Amid a year of callousness, a message of kindness is joyfully delivered in Toby’s Dinner Theatre’s production of Miracle on 34th Street: The Musical, touchingly directed by Shawn Kettering.
For a couple of hours, you get to put crudeness and rudeness aside to witness Americans being helpful, civil and gentle with one another. And not just because it’s Christmas, but because it is the right thing to do.
Needless to say, Miracle on 34th Street takes place in the past, in a New York bustling with postwar optimism and can-do. The lively musical is based on the 1947 movie of the same name, which starred a young Natalie Wood.
Wood played 8-year-old Susan Walker (the enchanting Camden Lippert alternating with Lilianna Robinson play it here), raised by her life-toughened, divorcee mother Doris (Heather Marie Beck, playing the role with crisp moxie and a singing voice with a trace of husk) to be a questioning pragmatist. All that rationalism gets blown to bits when Doris hires a fellow named Kris Kringle (Robert Beidermann 125, portraying Santa with such tender conviction he’d make a believer out of anyone) to be Santa at Macy’s in Herald Square.
The kindly Kringle beguiles Susan, as well as most of New York. Trouble brews when Kringle maintains he is the real Santa Claus and must be defended in court to keep from being thrown in the loony bin. Cue the love interest, Fred Gaily (Jeffrey Shankle, jaunty and full of schmoozy swagger that reminds you of entertainer Steve Lawrence), an ex-Marine turned attorney (through night school, natch), Doris and Susan’s neighbor who is as down on dames as Doris is on dudes.
The musical version, by Music Man composer Meredith Willson, debuted in 1963 and was titled Here’s Love. Receiving mixed reviews on Broadway, the musical languished in the vaults for a while, before regional revivals cropped up in the 2000’s.
Miracle on 34th Street isn’t a perfect musical—the tone and mood are all over the place like an over-sugared toddler and some of the songs seem like filler—but it is a sweet and heartfelt one, especially as performed by the top-drawer Toby’s cast.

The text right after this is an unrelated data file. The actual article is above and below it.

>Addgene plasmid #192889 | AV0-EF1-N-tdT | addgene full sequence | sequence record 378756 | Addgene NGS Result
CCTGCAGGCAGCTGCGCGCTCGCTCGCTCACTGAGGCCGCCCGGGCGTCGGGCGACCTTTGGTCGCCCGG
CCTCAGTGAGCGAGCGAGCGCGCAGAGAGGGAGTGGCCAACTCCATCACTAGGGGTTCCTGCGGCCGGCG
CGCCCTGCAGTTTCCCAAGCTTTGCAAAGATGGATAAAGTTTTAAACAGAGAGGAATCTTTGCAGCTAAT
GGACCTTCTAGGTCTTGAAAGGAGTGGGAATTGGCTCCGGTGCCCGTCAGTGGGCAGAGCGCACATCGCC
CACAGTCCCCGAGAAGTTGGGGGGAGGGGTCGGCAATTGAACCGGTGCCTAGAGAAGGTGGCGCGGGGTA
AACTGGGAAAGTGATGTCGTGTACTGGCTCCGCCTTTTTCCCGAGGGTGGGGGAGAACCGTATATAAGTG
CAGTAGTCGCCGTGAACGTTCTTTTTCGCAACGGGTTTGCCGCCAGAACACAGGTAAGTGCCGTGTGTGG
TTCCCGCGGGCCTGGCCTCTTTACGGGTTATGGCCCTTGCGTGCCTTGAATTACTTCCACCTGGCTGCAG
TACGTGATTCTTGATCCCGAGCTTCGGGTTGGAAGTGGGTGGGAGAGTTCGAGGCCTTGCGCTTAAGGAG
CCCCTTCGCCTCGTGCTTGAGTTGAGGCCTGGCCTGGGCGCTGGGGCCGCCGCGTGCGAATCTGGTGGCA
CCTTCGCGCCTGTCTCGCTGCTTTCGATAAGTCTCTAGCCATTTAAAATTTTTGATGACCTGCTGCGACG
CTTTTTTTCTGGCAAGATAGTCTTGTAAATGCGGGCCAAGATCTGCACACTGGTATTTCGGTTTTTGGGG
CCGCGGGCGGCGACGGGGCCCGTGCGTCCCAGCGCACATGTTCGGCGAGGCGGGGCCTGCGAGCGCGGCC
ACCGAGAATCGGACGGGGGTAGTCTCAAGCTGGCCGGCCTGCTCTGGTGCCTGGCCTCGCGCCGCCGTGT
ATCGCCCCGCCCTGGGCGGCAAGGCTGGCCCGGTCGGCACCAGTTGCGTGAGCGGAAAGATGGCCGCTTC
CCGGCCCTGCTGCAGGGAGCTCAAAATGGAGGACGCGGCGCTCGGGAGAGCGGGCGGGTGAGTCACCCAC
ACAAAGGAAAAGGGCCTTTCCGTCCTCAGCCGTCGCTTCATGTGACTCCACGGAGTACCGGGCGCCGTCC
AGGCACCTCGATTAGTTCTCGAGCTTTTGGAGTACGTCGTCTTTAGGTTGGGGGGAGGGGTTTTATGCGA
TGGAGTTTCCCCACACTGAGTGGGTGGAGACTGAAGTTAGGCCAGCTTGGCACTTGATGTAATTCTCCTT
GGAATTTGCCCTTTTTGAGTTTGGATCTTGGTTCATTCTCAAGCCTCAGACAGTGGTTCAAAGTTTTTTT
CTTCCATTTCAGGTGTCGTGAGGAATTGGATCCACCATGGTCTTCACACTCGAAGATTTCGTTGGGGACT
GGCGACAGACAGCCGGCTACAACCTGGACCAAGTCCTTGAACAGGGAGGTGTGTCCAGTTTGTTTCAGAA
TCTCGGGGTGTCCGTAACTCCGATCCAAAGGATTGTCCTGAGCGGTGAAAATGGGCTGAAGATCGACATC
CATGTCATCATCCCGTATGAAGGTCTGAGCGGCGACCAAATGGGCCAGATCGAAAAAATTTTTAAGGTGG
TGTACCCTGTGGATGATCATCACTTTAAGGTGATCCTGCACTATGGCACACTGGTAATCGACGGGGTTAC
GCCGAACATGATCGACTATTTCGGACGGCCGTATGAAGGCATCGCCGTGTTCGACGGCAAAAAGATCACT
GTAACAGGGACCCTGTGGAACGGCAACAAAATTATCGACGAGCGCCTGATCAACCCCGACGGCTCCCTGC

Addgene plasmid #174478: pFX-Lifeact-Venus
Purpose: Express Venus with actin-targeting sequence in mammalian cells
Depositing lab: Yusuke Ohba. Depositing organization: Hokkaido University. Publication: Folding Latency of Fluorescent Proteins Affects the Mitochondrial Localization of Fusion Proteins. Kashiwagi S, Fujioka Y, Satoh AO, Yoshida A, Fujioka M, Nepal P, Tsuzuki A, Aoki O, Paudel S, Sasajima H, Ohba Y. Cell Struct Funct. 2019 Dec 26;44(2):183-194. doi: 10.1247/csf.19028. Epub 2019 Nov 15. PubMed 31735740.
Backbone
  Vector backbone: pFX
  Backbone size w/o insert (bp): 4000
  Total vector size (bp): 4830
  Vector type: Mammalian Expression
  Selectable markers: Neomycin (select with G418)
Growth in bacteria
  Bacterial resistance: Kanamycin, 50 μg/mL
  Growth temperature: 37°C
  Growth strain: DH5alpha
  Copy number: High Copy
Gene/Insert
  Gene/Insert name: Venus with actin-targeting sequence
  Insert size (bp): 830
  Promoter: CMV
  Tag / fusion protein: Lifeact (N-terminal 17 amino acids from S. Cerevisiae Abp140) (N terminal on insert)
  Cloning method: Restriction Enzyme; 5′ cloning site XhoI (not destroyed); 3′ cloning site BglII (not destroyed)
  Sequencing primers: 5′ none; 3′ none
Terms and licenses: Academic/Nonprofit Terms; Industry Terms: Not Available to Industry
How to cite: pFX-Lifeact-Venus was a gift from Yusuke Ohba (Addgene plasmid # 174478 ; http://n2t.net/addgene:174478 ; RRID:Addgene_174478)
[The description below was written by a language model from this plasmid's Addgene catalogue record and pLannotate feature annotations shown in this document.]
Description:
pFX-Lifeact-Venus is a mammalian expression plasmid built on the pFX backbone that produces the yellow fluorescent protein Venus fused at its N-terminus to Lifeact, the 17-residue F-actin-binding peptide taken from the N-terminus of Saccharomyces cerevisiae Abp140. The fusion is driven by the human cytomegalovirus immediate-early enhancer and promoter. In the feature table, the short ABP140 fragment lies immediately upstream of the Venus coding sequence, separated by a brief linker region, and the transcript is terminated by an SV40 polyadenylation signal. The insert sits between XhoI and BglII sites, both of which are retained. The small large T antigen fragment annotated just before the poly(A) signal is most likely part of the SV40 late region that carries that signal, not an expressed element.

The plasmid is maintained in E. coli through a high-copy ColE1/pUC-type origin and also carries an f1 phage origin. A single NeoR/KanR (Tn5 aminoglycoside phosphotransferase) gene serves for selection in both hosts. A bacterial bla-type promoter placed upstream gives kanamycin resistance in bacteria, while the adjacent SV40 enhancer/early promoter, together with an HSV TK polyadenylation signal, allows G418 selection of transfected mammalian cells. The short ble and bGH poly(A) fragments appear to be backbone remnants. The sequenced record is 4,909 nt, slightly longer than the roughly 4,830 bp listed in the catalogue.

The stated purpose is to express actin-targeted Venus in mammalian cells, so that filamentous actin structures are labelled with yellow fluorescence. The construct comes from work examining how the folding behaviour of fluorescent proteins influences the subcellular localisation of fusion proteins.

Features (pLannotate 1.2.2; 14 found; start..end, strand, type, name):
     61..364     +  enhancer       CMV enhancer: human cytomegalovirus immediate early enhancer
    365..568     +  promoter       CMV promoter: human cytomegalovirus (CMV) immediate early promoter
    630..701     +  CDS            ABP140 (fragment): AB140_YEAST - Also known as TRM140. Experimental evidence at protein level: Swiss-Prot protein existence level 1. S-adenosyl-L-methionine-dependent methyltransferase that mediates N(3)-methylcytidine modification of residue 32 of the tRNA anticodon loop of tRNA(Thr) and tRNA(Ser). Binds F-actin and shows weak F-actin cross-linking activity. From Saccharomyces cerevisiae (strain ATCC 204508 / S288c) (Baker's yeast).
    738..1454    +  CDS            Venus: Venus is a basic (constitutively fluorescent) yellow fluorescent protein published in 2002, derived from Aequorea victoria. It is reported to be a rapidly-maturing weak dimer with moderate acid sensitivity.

Miracle on 34th Street
closes January 7, 2018
Details and tickets
Clad in snappily-tailored clothes and angled hats by costume designer Lawrence B. Munsey, the cast looks like a period photo spread from Life magazine as they perform with a lot of heart and not a trace of cynicism this story about the importance of wishes and believing.
Parts of the show will remind you of The Music Man,” such as the opening number “Big Clown Balloons,” which features marching children and exuberant trumpet and trombones dandily replicating the Macy’s Thanksgiving parade. Other Willson flourishes can be seen in the multiple harmonies of “Pinecones and Hollyberries”—which interweaves “It’s Beginning to Look a Lot Like Christmas,” which Willson wrote in the 1950s—and fun patter songs in the “Trouble” vein, such as “Plastic Alligators,” a tribute to hard-sell ad jingles, and “She Hadda Go Back,” where a group of poker-playing fellas kvetch about a woman’s inability to be punctual.
Toby’s stalwart Russell Sunday, as retail mogul R.H. Macy, gets to show off his enviable pipes and savoir-faire while performing two second-act high points “That Man Over There” and “My State, My Kansas.” Tommy Malek is equally engaging as Doris’ over-ambitious assistant, who longs to be a suit but whose ebullient bursts of creativity suggest corporate life may not be his calling. David Jennings shines in every role he plays, whether a neurotic company psychiatrist or a member of the ensemble.
You have to admit, though, the experience of Miracle on 34th Street is not completely a smooth ride on Santa’s sleigh (which, coincidentally makes a triumphant reappearance at the end of the show at Toby’s). It’s troubling in this day and age to watch an 8-year-old girl running all over Manhattan with a strange man while her mother is at work and even calling him “Uncle” and one can only presume it was a more innocent and trusting time in 1963. But jeez.
A stiff slug of tolerance is also required when hearing lyrics that refer repeatedly to a grown-ass woman with a child and an executive position as “little girl.” Make it a double during Susie’s dream sequence, which is a rather sad affair despite toys and music box ballerinas springing to life. Surrounded by imaginary friends, Susie gets presented with a birthday cake aglow with candles and one kid pipes up and says, “You need a father to cut the cake.” At this point, you want to burst into Susie’s fantasy, take her aside and say “You need a knife to cut a cake, honey. Not a symbol of the patriarchy.”
Bothersome anachronistic and patriarchal attitudes aside, Miracle on 34th Street makes this tough old world a little warmer in its reminder to be kind, simply kind, to all.
Miracle on 34th Street, The Musical . Book, music and lyrics by Meredith Willson . Director: Shawn Kettering. Featuring: Heather Marie Beck, Camden Lippert, Lilianna Robinson, Jeffrey Shankle, Robert Biedermann 125, Tommy Malek, Russell Sunday, David Jennings, Santina Maiolatesi, David Bosley-Reynolds, David James, Justin Calhoun, AJ Whittenberger, DeCarlo Raspberry, MaryKate Brouillet, Tina Marie DeSimone, Sofina Davis, Jonah Hale, Ella Boodin, Hannah Dash, Owen Landle, Jackson Smith, Amanda Jillian Kaplan. Choreographer: Mark Minnick. Musical Direction and Orchestrations: Douglas Lawler. Scenic Designer: David A. Hopkins. Costume Designer: Lawrence B. Munsey. Lighting Designer: Lynn Joslin. Sound Designer: Mark Smedley. Produced bhy Toby’s Dinner Theatre . Reviewed by Jayne Blanchard.